Buildings under construction in Tianjin, China. Photo: AFP
Buildings under construction in Tianjin, China. Photo: AFP

Beijing’s ongoing campaign to rid the country of excessive borrowing has begun to bite local governments, with reports in recent months showing a wave of defaults, which some say could have a spillover effect in the country’s onshore bond market.

The focus of the crackdown on excess leverage associated with provincial and city authorities are so-called local government financing vehicles (LGFV). Established as wholly-owned corporations to skirt restrictions on the local governments taking out loans directly, the LGFV’s have traditionally borrowed as needed to fund infrastructure and public works projects.

But the easy money is now drying up as financial regulators “are cutting off financing options to banks that do not listen to what they say,” one executive at a major commercial bank was quoted by Nikkei Asian Review as saying.

The squeeze is leading to defaults, such as one city government-controlled firm in Inner Mongolia, which reportedly failed to make interest and principal payments on around US$630 million in off-balance sheet loans.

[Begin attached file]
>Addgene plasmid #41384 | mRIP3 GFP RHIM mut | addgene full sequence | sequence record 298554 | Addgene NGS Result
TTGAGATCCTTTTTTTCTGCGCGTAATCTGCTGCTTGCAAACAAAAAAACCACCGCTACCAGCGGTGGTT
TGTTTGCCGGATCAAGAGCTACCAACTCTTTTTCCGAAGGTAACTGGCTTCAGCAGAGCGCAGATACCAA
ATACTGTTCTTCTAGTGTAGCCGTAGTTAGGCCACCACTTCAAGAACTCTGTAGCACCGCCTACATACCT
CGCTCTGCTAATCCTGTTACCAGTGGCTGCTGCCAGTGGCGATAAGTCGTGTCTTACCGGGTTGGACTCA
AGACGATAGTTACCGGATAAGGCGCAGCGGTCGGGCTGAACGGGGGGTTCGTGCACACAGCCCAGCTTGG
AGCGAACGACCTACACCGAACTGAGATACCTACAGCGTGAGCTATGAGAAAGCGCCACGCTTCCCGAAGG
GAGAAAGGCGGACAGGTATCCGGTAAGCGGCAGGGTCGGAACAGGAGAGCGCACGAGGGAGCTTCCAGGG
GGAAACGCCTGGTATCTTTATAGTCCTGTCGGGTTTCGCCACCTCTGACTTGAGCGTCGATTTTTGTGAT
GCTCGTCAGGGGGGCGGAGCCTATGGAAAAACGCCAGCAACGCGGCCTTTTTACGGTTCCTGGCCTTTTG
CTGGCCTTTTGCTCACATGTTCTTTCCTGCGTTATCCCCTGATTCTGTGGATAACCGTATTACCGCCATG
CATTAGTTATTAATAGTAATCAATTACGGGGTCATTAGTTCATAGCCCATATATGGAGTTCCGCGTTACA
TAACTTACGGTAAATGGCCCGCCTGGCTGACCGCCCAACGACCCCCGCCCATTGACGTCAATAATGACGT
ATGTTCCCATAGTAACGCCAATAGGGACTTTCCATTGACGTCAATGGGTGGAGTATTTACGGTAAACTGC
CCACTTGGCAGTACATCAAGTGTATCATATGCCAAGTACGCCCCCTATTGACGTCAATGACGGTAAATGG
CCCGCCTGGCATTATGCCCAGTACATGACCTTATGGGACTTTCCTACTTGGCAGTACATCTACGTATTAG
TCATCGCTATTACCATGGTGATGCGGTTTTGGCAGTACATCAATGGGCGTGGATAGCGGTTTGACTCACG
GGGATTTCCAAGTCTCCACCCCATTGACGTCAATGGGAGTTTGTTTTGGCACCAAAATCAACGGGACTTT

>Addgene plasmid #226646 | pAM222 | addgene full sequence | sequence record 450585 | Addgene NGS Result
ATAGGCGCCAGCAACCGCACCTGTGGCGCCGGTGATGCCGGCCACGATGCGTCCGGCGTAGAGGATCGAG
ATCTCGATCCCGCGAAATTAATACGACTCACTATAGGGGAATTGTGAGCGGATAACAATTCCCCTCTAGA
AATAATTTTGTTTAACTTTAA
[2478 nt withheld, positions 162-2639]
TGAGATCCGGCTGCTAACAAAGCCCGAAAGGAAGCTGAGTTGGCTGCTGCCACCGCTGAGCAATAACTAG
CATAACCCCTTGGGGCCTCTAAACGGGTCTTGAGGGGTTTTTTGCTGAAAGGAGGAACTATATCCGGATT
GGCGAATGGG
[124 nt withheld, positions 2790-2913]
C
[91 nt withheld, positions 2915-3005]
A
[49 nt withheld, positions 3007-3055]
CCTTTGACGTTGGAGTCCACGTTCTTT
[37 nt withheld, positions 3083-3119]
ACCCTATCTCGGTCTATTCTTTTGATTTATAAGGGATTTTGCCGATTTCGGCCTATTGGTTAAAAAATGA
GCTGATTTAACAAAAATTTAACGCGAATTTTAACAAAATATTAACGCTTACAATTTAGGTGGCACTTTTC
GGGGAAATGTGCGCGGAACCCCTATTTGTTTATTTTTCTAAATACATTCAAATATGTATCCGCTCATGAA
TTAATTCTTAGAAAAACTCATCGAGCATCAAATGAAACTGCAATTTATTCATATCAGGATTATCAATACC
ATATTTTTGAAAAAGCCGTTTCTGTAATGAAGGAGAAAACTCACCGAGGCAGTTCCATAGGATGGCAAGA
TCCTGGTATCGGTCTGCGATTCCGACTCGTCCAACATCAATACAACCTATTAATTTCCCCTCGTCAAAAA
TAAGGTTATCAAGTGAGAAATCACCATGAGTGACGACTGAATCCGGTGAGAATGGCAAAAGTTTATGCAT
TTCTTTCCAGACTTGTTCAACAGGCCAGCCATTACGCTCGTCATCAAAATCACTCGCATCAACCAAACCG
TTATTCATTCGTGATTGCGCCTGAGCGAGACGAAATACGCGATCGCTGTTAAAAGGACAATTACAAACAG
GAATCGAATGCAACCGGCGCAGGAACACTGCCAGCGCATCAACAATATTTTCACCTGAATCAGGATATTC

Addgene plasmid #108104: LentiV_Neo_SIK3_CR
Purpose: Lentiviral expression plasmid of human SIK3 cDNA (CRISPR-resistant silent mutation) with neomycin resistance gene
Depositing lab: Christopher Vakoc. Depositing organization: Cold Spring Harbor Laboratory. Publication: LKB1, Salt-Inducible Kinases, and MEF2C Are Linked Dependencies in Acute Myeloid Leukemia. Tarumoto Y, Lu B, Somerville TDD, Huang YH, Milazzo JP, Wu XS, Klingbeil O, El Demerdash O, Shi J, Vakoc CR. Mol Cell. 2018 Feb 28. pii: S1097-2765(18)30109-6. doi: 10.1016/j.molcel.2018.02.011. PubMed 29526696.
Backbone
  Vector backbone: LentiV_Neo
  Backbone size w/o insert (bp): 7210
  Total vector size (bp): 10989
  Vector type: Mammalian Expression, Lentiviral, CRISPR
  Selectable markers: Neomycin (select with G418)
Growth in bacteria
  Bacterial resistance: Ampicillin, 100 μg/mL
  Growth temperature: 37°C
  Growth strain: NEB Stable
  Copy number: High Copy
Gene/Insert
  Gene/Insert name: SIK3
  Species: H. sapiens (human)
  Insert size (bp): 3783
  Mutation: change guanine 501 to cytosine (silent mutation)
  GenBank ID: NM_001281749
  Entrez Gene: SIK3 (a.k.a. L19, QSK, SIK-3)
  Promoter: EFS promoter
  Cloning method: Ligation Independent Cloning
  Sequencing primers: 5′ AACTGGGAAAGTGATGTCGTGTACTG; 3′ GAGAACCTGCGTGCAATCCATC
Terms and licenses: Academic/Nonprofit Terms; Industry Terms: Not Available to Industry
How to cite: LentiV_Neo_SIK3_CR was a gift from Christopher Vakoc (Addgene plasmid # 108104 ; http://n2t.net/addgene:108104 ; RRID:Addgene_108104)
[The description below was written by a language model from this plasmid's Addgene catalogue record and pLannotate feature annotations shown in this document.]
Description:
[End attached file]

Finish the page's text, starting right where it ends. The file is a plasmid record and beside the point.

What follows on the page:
The Asset, noting the default on several other LGFVs in Tianjin and Yunnan, reported this week that analysts are concerned about a possible bond market sell-off amid China’s moves to attract foreign investors. Quotes from sellside analysts were cited from a survey conducted by Asset Benchmark Research.

“For years, LGFV bonds have attracted investors because local or central governments will always be prepared for a bailout. However, if LGFVs are free to default, the market’s faith in LGFV bonds will be affected. The yield on LGFV bonds will increase rapidly and the negative sentiment for LGFV bonds will spread across the whole market,” said one salesperson in China. Another saw a “repricing of the whole bond market.”

“The LGFV default will cause a market sell-off,” a Singapore-based analyst covering CNY said.

Some were less concerned, noting that the impact will be limited.

“China is an important market but LGFV moves will mainly impact the onshore market,” according to a salesperson in Hong Kong.

“We think that the defaults will not have a significant negative impact on the market because the LGFV sector sports a low correlation with the sovereign sector,” said another respondent in China. “LGFVs, together with real estate, are monitored by regulators and the risks are well known.”